John Deere and Hagie Mfg enter into a new partnership as Deere acquires a majority interest in the Clarion Iowa company

John Deere and Hagie Mfg. enter into a new partnership, as Deere acquires a majority interest in the Clarion, Iowa company.

Throwback market? It may feel that way

This week John Deere announced it was entering into an agreement that would give the company majority ownership of Hagie Mfg. This innovative Iowa sprayer manufacturer has carved a solid niche in the market with its forward-boom, high-clearance sprayer design. And within 15 months those sprayers will be sold and serviced by the larger John Deere dealer network.

About six years ago New Holland started selling sprayers from Miller-St. Nazianz, also makers of a forward-boom sprayer. New Holland later bought the company. Earlier this year Exel Industries, a French equipment maker, purchased Equipment Technologies, maker of Apache Sprayers. Now John Deere makes its move on Hagie Mfg. In the grand scheme of things it makes sense. In a market slump smaller companies with different capitalization profiles may have a need to seek a buyer/owner with a bigger wallet.

In the case of Hagie, the deal is not an outright purchase, but a partnership, though John Deere does get a majority ownership stake in the company. John Deere will maintain the brand name and the sprayers will continue to be made in Clarion, Iowa. In the media statement announcing the move, Alan Hagie, CEO, Hagie Mfg., says: "We have great products at Hagie that help producers be more profitable but we need a business model that helps us reach more customers. This partnership with Deere allows our solutions to reach customers on a global scale and ensure they are supported with the world-class Deere dealer organization."

Hagie also offers a video statement on the company's Facebook page that fills you in on more details about what drove the decision.

For John Deere, the move gives the company access to an advanced sprayer line with features unique to Hagie. John May, president, Agricultural Solutions and Deere's Chief Information Officer adds: "High-clearance spraying equipment is a new market for Deere. The expertise at Hagie allows John Deere to immediately serve customers who need precision solutions that extend their window for applying nutrients."

These moves, however, also offer a kind of "throwback" feeling to what happened in the 1980s. That was when several short-line equipment makers ended up getting absorbed into other companies. DMI for example, was acquired by Case IH – the company still uses the Ecolo-Tiger brand name. That's just one example. Agco Corporation is actually made up of more than 20 different acquisitions, but several names remain intact – Sunflower and Hesston being two.

Note: And industry colleague reached out and reminded me that many of the moves I note above happened in the early 1990s (not the mid 1980s) in part due to a slump in 1992. The argument could be made that the second slump so close to the soft 1980s market are what drove the moves. I'll just plead to "temporal contraction" a condition where the writer sometimes shrinks time in his head. Either way, what's happening now does recall past times when several acquisitions were happeneing. The 1990s was also a time when crop protection mergers were more common too.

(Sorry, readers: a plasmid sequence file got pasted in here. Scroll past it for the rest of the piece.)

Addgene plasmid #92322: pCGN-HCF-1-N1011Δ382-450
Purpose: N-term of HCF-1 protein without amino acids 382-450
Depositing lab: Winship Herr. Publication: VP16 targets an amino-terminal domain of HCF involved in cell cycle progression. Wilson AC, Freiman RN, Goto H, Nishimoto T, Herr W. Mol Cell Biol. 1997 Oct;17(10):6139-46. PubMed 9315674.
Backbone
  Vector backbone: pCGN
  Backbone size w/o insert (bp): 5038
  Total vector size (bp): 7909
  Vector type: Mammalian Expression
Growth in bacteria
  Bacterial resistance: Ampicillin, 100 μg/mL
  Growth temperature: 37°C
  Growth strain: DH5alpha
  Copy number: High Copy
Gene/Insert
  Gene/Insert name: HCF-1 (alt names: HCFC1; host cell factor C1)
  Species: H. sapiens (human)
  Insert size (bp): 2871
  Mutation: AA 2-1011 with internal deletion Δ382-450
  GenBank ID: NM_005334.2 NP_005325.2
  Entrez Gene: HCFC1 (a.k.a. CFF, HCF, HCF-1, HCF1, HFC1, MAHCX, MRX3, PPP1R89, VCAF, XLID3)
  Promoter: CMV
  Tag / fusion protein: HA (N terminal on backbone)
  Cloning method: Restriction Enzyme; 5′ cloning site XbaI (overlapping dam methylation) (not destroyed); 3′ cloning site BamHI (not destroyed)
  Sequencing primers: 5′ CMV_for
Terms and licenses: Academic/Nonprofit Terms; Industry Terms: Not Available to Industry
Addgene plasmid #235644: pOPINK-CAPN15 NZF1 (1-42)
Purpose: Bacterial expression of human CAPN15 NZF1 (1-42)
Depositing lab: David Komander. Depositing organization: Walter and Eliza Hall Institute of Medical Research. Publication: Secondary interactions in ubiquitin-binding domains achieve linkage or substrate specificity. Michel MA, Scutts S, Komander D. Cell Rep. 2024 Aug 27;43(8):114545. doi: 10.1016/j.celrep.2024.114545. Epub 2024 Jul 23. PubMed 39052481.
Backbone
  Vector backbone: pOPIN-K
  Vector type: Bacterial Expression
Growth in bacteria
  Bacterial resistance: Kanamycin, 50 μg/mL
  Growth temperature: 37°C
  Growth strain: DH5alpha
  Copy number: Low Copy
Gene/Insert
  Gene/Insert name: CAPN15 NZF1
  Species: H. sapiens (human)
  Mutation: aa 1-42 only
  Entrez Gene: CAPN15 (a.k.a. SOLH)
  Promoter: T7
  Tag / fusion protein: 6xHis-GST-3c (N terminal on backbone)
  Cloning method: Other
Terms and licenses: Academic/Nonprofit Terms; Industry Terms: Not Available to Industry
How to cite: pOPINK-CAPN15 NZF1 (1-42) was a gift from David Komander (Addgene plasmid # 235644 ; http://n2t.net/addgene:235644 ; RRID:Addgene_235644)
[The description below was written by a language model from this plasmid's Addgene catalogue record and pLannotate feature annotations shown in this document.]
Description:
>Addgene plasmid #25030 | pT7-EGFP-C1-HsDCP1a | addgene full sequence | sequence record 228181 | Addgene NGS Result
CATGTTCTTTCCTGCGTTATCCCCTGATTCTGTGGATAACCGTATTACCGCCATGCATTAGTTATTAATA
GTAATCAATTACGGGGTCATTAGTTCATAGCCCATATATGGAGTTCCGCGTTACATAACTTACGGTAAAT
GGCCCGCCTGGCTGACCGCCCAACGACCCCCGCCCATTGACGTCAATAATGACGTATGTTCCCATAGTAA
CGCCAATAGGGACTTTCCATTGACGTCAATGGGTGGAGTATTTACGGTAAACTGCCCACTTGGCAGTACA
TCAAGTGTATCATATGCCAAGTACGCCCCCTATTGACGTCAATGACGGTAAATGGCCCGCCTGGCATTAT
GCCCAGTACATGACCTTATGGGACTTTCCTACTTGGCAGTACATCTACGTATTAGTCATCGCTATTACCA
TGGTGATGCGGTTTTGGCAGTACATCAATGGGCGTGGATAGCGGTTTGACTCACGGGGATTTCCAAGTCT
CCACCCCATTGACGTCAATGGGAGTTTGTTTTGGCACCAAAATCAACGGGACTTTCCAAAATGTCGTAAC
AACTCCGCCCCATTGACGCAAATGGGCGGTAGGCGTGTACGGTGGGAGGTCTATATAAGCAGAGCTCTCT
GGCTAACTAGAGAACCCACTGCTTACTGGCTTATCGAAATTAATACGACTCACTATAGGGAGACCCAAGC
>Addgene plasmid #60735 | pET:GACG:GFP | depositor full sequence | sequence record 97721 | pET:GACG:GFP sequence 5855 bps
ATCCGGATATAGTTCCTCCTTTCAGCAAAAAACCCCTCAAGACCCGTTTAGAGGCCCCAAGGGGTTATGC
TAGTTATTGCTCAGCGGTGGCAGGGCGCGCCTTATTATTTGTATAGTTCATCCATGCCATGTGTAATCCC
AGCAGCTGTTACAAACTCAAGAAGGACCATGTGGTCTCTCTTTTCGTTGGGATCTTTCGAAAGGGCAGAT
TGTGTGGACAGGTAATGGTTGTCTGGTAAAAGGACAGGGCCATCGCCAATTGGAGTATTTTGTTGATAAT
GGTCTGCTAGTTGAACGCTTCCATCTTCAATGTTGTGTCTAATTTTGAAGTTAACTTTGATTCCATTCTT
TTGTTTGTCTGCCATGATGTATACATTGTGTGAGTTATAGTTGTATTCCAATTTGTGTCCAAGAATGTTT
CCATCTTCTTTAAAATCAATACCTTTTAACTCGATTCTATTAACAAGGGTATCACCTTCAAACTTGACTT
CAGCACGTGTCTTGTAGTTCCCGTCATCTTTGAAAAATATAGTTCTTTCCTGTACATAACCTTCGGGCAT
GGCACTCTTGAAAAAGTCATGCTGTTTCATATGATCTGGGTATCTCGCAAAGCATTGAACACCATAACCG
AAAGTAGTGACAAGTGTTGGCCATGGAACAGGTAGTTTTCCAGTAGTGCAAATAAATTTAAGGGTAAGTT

John Deere doubles down on the sprayer market with partnership that gives dealers access to Hagie tech (retaining the Hagie name).

When markets slump some companies need to seek partners, while in other cases companies with deeper pockets see an opportunity to grow market share or solidify their position in a specific industry. John Deere has been a big player in the sprayer market for several years. However, it's more conventional sprayers may have limited the company's options in the market. Hagie Mfg., on the other hand, has been growing its business, but could use added distribution and support rather than its current factory-direct approach; provided the company can retain its identity under the Big Green umbrella, which appears will be the case.

Earlier this year John Deere snapped up Precision Planting from Monsanto. The acquisition gives John Deere a solid position in the newest planting tech – electric meters – for third party users; and access to other farm tech for the future. Yet Precision Planting will remain a standalone brand, as noted in a previous blog. John Deere is finding that there's value in those "competitive" brands even when part of the company stable.

John Deere's challenge going forward is to promote innovation with these acquisitions, which is the inventive culture these companies had in the first place. Fostering that could bring a bright future of new products and services from John Deere.